The perception of many people today
is that the days when you could “choose” what you wanted to do are largely gone. Sound familiar?
Most people spend somewhere between 40 and 60 hours week at work. That translates to around 2000-3000 hours year. The only other task that absorbs as much time is sleeping.
Anyone not actively “choosing” work that is personally satisfying is in effect choosing to spend nearly half their life unhappy or bored – hardly sensible choice!
If the way to survive and succeed in such competitive and challenging times is through the performance of people – and we know performance goes hand in hand with satisfaction – then it is good business to ensure staff are in control of their careers and lives.
The experience of many successful people is that control is not only possible, it is essential for satisfying work life.
The key is knowing what you want and taking appropriate action. The following simple exercise looking at current “choices” is good place to start. Take the time to work out what you really want – what excites you? What do you enjoy doing? Don’t be bounded by your current job – how do you like to spend leisure time? If there were no limitations, what would you choose to do?
Next assess your current job to see how it compares with the above.
? Is it an exact match?
? Do parts reflect what you really want to do?
? Is it stepping stone to what you really want?
If you current job is an exact match – congratulations, you have chosen well!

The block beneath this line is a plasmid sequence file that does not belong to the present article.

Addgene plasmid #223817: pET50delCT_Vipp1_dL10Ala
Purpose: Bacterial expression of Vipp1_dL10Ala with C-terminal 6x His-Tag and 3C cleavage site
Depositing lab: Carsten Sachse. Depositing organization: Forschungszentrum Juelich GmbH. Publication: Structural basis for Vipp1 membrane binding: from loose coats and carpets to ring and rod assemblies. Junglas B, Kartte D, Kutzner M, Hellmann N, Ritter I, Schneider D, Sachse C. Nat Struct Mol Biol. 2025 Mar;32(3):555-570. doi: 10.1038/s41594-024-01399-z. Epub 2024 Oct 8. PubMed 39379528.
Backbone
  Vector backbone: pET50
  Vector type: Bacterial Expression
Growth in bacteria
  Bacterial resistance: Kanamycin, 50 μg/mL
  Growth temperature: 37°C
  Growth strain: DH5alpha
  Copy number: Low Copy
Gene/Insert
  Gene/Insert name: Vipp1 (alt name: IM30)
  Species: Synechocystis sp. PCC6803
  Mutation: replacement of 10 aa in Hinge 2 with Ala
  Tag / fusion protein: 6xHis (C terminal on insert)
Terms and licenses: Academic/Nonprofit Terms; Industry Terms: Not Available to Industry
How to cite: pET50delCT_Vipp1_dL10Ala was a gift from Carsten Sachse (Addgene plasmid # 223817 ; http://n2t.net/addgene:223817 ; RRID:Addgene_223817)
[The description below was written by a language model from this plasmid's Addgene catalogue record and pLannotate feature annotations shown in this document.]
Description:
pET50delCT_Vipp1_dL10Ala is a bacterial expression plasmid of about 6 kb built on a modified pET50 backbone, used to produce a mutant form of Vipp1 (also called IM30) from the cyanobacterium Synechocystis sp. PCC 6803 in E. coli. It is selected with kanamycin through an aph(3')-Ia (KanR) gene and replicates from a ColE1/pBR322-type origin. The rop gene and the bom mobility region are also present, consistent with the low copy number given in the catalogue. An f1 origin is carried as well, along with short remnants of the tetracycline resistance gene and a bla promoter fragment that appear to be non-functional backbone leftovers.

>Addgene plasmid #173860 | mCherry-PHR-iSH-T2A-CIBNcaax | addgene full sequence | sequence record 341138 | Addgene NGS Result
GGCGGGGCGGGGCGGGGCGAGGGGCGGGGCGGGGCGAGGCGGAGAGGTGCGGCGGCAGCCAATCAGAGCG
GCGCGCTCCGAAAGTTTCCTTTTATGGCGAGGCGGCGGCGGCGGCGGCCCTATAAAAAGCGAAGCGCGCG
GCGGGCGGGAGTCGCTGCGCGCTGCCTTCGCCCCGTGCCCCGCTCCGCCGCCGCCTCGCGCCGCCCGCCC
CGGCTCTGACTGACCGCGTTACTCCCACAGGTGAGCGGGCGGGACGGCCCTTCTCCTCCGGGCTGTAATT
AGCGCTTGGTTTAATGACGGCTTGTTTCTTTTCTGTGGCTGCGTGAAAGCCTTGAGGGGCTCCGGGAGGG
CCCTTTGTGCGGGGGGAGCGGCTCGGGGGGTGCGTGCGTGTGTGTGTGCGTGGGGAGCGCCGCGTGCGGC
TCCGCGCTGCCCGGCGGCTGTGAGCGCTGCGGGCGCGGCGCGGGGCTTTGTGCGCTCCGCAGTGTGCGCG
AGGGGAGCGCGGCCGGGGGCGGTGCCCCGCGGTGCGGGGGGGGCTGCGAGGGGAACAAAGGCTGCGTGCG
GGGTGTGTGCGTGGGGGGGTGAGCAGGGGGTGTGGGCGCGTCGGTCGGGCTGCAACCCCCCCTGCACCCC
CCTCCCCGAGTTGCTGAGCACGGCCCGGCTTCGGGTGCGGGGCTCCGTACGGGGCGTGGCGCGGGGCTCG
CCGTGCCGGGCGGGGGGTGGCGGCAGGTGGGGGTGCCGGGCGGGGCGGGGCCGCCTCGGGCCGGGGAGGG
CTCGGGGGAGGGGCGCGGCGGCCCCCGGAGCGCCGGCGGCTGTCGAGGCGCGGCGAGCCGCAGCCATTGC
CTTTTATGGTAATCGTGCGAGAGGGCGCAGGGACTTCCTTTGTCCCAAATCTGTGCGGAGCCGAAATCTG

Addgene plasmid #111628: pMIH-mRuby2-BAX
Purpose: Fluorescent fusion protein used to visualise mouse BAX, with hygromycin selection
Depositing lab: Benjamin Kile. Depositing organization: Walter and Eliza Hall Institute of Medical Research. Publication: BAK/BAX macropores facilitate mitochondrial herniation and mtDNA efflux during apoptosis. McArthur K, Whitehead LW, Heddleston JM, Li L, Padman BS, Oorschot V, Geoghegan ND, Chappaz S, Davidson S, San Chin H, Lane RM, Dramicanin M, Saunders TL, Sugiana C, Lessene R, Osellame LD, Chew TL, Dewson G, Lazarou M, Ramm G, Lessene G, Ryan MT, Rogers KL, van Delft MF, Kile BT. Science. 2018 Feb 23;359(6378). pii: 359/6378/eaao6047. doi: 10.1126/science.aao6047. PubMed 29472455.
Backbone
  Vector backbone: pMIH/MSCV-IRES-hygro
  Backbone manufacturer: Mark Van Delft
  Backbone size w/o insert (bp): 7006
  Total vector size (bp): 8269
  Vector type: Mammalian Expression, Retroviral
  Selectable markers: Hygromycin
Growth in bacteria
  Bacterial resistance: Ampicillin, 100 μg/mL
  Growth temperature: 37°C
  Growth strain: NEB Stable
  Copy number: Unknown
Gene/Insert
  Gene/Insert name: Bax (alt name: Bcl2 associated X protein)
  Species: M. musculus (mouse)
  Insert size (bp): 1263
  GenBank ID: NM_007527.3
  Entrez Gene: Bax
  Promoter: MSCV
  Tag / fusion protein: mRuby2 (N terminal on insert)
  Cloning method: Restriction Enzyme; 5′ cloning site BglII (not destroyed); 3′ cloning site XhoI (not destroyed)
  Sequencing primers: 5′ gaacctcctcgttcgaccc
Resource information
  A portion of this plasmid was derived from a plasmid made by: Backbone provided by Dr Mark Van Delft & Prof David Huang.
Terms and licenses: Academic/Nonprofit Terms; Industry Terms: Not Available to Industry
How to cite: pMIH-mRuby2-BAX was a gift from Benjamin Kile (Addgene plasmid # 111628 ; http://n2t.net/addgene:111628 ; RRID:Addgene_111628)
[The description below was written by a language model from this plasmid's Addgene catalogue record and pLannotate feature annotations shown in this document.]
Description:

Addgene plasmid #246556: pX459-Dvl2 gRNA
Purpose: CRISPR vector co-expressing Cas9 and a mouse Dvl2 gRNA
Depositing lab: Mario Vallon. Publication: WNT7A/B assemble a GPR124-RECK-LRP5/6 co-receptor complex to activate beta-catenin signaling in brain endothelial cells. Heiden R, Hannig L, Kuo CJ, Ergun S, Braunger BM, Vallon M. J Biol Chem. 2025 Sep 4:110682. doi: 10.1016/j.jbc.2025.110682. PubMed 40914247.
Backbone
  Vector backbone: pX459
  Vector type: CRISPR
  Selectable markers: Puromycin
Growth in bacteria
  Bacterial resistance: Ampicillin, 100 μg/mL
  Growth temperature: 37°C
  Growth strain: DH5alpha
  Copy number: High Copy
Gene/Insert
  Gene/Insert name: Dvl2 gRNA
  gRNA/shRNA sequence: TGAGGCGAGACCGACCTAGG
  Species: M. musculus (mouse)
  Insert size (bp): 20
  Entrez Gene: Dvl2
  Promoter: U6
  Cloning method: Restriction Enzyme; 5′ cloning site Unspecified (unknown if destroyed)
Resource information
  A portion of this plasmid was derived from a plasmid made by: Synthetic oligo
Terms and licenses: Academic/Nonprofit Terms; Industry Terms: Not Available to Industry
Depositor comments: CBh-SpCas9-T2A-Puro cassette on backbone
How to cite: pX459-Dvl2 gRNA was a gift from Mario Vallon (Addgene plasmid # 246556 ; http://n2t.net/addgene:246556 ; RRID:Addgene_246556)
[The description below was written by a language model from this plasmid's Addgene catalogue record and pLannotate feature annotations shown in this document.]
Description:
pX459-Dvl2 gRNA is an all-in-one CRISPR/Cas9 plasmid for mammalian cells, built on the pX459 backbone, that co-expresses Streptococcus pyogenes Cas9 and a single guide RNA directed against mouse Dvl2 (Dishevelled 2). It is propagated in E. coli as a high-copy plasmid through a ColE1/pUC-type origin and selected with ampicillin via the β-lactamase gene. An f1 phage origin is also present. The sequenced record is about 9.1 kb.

If it’s only partial match or stepping stone, think how it can be brought closer. If it can’t, then it is time to take action.
Begin by identifying preferred areas of work. Talk to supervisors or managers about your interests and see if you can take on new responsibilities.
It is surprising what opportunities exist. It might be project or small piece of work, or it might even be secondment to another part of the organisation – if you don’t ask, nothing will happen!
Think also about your preferred working environment. Does the way your team or area operate suit your style and personality? If not, what would you change?
Once again, talk to colleagues, supervisors or managers. Often the most surprising thing is how little we know about each other’s preferences and how easily they can often be accommodated.
If the analysis points to changing jobs, then thought and planning can prevent emotive knee-jerk reactions that see people swapping one form of dissatisfaction for another.
Research the “ideal” position and start by talking to person in your ideal job. They don’t have to be personally known – most people like talking about their job, will be flattered by the interest and are willing to help those with aspirations in their chosen field.
The key is to find out what type and level of skills and experience are needed to do the job. What is the normal pathway to this job and what is the simplest, quickest and easiest way for you?
Once the pathway is identified, take it step by step. The first step does not have to be changing jobs – it might be retraining within the organisation or after work. In general it is better to upskill before moving.
Upskilling not only improves the chances of securing the ideal job, it also shows prospective employers commitment to make changes.
The modern day angst about career choice is great leveller that touches everyone in an organisation, irrespective of where they sit.
On personal level it’s about fulfilment at work and about partners and families that share the dissatisfaction and bad temper that flows from ill-fitting jobs and careers.
Organisationally, it’s about personal performance and an obligation to ensure staff are in the right frame of mind and job to achieve their potential.
There are always choices – the trick is knowing what you want.
Sue Tucker is consultant with human resource consultancy, Greene Hanson.